Plans for an $8.5-million Yachting New Zealand high performance centre are in limbo, as funding from central and local government bodies comes under scrutiny.

The Weekend Herald revealed yesterday Sport New Zealand have come under fire from the Auditor General over their funding of the troubled project, initially known as the National Ocean Water Sports Centre, and later the Community Marine Hub.

Sport NZ has already sunk $800,000 of its planned $3 million investment on what critics called a "series of wasteful and abortive attempts" to get the facility built on reserve land in Takapuna.

Yachting NZ finally abandoned efforts to get consent to build on the Takapuna site in July last year, ending a protracted, at times bitter, battle with the local community board.


Seven years on from when the glossy architectural drawings for the centre were unveiled, Yachting NZ are no closer to getting the project off the ground, but the national body has not given up.

Yachting NZ chief executive David Abercrombie confirmed the organisation is looking at alternative sites at Gulf Harbour.

Despite the Auditor General investigating Sport NZ's spending on the project, Abercrombie is confident it won't jeopardise any future funding.

"We've obviously burnt some of what we had, but Sport NZ is committed to helping us develop a yachting centre of excellence, as are our other funders," said Abercrombie.

"We'll have a fairly tight rein in regards to what's been planned and proposed and where we go, but ultimately the support is still there."

There are also question marks over the status of the $3 million that Auckland Council have ring-fenced for the project.

Yachting NZ may face a battle uplifting the funds if it takes the centre to Gulf Harbour. The local government investment was secured through an agreement with the former North Shore City Council, and later approved by the Auckland Transition Agency ahead of the Super City merger in late 2010.

Auckland councillor for the North Shore ward, Chris Darby, said the money was intended for a legacy project for the North Shore community and so that's where it should remain.

"The money allocated came from the proceeds of asset disposals prior to amalgamation. I'm of the view it would be inappropriate to disburse that $3 million outside of the old North Shore City boundaries," he said.

Darby also considers the relationship agreement between the Harbour Access Trust - the body that initially led the development on behalf of Yachting NZ - and the North Shore City Council to have been voided when the planned site moved from The Strand to the reserve occupied by the holiday park in 2012.

"That funding was site specific. The relationship agreement outlines about 20 conditions, and a lot of those were never met," said Darby.

"If Yachting New Zealand are looking at an alternate site, then they will need to put in a different application for council to consider."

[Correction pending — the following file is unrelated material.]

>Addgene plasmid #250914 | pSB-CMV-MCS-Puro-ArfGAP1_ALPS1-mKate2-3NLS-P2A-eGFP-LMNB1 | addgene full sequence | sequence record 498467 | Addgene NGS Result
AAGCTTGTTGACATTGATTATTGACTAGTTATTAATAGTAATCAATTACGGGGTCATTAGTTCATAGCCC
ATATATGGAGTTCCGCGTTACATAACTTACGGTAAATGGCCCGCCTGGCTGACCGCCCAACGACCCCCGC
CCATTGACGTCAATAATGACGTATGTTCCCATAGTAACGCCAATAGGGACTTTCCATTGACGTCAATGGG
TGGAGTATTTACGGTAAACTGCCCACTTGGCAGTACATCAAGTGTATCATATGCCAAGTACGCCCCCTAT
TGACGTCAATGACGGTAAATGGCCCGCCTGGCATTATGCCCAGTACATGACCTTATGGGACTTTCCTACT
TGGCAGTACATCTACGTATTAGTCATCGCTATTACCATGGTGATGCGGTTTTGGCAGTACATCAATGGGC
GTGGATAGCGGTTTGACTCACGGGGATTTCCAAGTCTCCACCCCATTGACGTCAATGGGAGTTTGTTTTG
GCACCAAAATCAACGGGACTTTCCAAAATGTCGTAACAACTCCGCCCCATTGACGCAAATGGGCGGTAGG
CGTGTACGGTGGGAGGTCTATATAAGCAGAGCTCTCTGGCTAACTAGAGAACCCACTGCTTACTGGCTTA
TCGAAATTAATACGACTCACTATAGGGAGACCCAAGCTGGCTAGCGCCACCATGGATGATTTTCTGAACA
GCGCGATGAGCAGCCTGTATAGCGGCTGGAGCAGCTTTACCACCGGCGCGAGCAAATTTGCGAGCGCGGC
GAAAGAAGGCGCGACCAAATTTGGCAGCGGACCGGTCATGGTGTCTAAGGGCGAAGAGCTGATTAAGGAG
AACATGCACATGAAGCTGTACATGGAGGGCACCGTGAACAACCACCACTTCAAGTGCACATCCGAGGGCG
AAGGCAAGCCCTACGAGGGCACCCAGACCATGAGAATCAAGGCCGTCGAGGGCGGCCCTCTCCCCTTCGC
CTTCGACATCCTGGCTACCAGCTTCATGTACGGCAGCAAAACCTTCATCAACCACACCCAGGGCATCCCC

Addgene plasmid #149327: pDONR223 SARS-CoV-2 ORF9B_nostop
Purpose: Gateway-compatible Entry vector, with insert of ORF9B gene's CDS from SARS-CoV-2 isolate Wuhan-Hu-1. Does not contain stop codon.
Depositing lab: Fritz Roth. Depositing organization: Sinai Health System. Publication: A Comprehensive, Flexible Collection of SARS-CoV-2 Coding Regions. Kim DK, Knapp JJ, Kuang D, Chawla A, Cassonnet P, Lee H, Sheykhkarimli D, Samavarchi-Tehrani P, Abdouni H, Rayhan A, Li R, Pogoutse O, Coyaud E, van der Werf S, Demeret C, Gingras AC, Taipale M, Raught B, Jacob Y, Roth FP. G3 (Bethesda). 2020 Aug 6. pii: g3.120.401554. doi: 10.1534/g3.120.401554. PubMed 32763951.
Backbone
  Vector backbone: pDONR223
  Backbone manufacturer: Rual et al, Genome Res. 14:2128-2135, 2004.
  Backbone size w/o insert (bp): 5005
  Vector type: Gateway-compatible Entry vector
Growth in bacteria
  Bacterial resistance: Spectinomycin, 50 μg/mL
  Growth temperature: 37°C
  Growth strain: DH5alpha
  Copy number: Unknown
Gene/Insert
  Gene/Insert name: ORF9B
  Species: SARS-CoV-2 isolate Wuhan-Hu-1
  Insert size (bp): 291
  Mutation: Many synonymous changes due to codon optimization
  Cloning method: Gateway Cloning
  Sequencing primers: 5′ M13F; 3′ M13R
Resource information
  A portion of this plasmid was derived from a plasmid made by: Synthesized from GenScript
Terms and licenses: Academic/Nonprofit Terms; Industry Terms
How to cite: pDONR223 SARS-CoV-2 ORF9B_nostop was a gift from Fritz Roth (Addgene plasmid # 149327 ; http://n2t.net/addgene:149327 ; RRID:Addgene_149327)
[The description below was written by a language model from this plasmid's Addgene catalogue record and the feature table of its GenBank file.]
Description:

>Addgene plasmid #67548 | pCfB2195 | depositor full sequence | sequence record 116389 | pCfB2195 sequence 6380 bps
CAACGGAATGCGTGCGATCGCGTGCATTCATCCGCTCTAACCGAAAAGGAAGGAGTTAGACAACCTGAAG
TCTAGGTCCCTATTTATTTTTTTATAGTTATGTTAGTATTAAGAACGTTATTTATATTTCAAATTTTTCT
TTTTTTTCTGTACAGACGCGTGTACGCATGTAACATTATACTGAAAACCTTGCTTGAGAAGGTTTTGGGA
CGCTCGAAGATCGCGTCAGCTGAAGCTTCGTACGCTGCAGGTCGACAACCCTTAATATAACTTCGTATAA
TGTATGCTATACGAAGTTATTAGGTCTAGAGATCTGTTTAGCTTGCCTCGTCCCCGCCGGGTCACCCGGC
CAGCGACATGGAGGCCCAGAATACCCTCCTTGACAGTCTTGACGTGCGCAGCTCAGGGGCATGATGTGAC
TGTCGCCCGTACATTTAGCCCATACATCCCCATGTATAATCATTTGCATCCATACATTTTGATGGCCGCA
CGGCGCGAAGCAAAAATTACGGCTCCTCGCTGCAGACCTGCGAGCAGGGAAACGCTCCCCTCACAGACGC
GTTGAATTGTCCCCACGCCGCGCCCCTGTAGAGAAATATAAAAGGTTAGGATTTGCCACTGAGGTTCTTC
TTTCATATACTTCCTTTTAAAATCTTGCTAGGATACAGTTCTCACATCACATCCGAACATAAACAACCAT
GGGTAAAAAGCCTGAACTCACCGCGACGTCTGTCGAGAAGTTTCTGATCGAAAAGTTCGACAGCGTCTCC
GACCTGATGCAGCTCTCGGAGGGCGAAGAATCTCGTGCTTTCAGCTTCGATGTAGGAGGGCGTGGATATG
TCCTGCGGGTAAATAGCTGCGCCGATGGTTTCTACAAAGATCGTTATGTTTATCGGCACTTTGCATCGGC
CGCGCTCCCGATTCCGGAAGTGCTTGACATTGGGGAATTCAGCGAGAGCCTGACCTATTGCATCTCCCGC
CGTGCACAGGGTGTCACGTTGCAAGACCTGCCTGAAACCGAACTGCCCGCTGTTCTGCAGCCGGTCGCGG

The project vision also appears to have morphed since the relationship agreement was signed. The centre was first pitched as both a community and high performance facility, for a range of ocean sports.

Its latest moniker - the Yachting New Zealand Centre of Excellence - leaves little doubt as to the purpose of the venture.

The changing scope of the project saw another key funder, the New Zealand Community Trust (NZCT), which had pledged up to $2.5 million, withdraw its funding - for now.

"We had committed funds to the National Ocean Water Sports Centre on Takapuna Reserve, but as the project is no longer going ahead in its original form, those funds have been withdrawn," said NZCT chief executive Mike Knell.

"We're now awaiting alternate concept plans to come before the trustees for consideration."

Abercrombie believes the NZCT will come back on board.

"Legally they are not able to continually roll over funding, so we will have to put in a new funding application, but I'm confident the quality of the project will still receive a favourable response," he said.

Sport NZ boss Peter Miskimmin reinforced his organisation's commitment for a fit-for-purpose high-performance yachting facility.

"Clearly [sailing] is an important sport for us going forward and improving that daily training environment and creating the best conditions possible is still very much a priority," said Miskimmin.

"We will be investing through Yachting NZ into a site, it's just a matter of what that site is. The investment, and the need are still there."

Miskimmin admitted he was deeply frustrated at the drawn-out nature of the saga. When plans were first unveiled for the facility in Takapuna, the expectation was it would be built by the time the 2012 London Olympics rolled around. A further Olympic cycle has now passed without a sod being turned or resource consent granted.

"We really want to do this for the athletes more than anything. This is very much a long-term vision.

"It's like what we are doing with the Avantidrome and Karapiro - it's not just for the athletes now, it's for the next 15 to 20 years.

"We want to get this right. We thought we had a formula that was right but there were other circumstances and other reasons why the Takapuna site didn't work out and we will take all the time we need to ensure we get this right," said Miskimmin.